Here’s the simian scoop.
Primates Incorporated is a 501(c)(3) nonprofit organization, aims to create an indoor/outdoor primate sanctuary that will house up to a maximum of 100 monkeys (rescued gradually over 10-20 years) and will provide tourism, volunteer, and employment opportunities in the local area.
Amy Kerwin founded Primates Incorporated in 2004 while working with 97 rhesus monkeys for five years in a laboratory at the University of Wisconsin. She resigned in 2004 and has been volunteering for Primates Incorporated ever since. As a result of the paper she wrote in 2006 entitled “Overcoming the Barriers to the Retirement of Old and New World Monkeys from Research Facilities,” she is contacted by 1-2 researchers annually asking for advice on how to best retire their monkeys.
She also believes that, by reporting success stories and by retiring monkeys whenever possible, the number of monkeys retired from research facilities will increase and the act of retiring monkeys from research will become more of a common practice.
View our Sanctuary page for information on our location and building structure information.
View our Residents page to view species of monkeys that we will be housing, once buildings are constructed.
We expect it will take us 6-18 months to raise $385,000 which will cover the construction of our first primate sanctuary enclosure (spacious indoor greenhouse environments attached to outdoor enclosures that will house up to 15 monkeys), a house for animal care staff, a waste-storage/composting site, a perimeter fence (required by the USDA), and six months of operating costs.
To serve as a prototype for other communities to establish their own sustainable sanctuaries so that the thousands of primates who have a chance at retirement can live at a peaceful and spacious sanctuary.
Progress & Timeline
We recently purchased 17 acres of land in Westfield, WI. Our immediate goal is to construct a public-use nature trail and parking lot by July 2015. We hope to use our progress to gain the support of at least 5-10 new foundations annually, as well as cultivate and maintain strong relationships with past donors.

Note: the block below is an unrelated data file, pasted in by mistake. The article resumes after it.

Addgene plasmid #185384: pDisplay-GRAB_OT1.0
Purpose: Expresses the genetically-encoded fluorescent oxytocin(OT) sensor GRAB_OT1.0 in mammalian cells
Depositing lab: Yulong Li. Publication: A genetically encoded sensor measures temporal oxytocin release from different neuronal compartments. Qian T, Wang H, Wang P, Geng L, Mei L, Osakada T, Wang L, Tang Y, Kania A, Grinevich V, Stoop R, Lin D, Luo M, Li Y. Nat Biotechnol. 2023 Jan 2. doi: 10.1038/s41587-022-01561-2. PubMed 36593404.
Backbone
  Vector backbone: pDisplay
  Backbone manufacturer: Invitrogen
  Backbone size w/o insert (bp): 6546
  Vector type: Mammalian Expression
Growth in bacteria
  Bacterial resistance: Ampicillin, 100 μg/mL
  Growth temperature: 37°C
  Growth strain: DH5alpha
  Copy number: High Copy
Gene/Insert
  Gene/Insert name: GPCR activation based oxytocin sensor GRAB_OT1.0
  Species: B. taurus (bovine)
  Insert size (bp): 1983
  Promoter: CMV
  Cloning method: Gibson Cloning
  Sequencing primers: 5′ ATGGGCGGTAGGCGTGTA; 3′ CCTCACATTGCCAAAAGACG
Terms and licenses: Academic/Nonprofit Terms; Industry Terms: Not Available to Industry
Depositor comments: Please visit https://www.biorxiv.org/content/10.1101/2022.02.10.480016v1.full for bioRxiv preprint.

We also host various fundraisers throughout the year to generate monthly income and to stay in the public eye.
We anticipate building up to eight separate building structures (capacity of 100 monkeys) gradually over the next twenty years.
We never want to reach our capacity, however, as we aim to place monkeys at species-appropriate monkey sanctuaries throughout the country when space is available.
Economic Impact Statement
Primates Incorporated will involve the local and surrounding communities in the following ways:
Once the sanctuary is built, visitors will be able to view the monkeys from a distance and read educational plaques along their walk.
We will make every attempt to contract locally for building construction – timeline and construction of buildings will be contingent upon fundraising.
Assist & Promote
In placing primates at appropriate sanctuaries as rescue scenarios arise, and promote primate rescue by recognizing the important work of existing primate sanctuaries.
Public Access Tours
To control the daily care routine of the primates, we will ask that access to the primate sanctuary be made by appointment two weeks in advance (we will allow 1-5 visitors per day). Volunteers and employees will have a different schedule of visitation to be determined. *Visitors cannot be allowed close contact with monkeys, in order to ensure everyone’s safety.
1-5 Employees – we will hire two animal caretakers to live on-site and care for the monkeys, employ an executive director, development director, and we will contract out maintenance, construction, and veterinary services.
We currently work with 3-5 volunteers per month in the areas of outreach, researching funding opportunities, and writing topic summaries. Once the sanctuary is built, we will involve 1-3 volunteers on-site daily who will assist in enrichment and diet preparation, gardening, behavior analysis of the monkeys, fundraising, and researching conservation issues.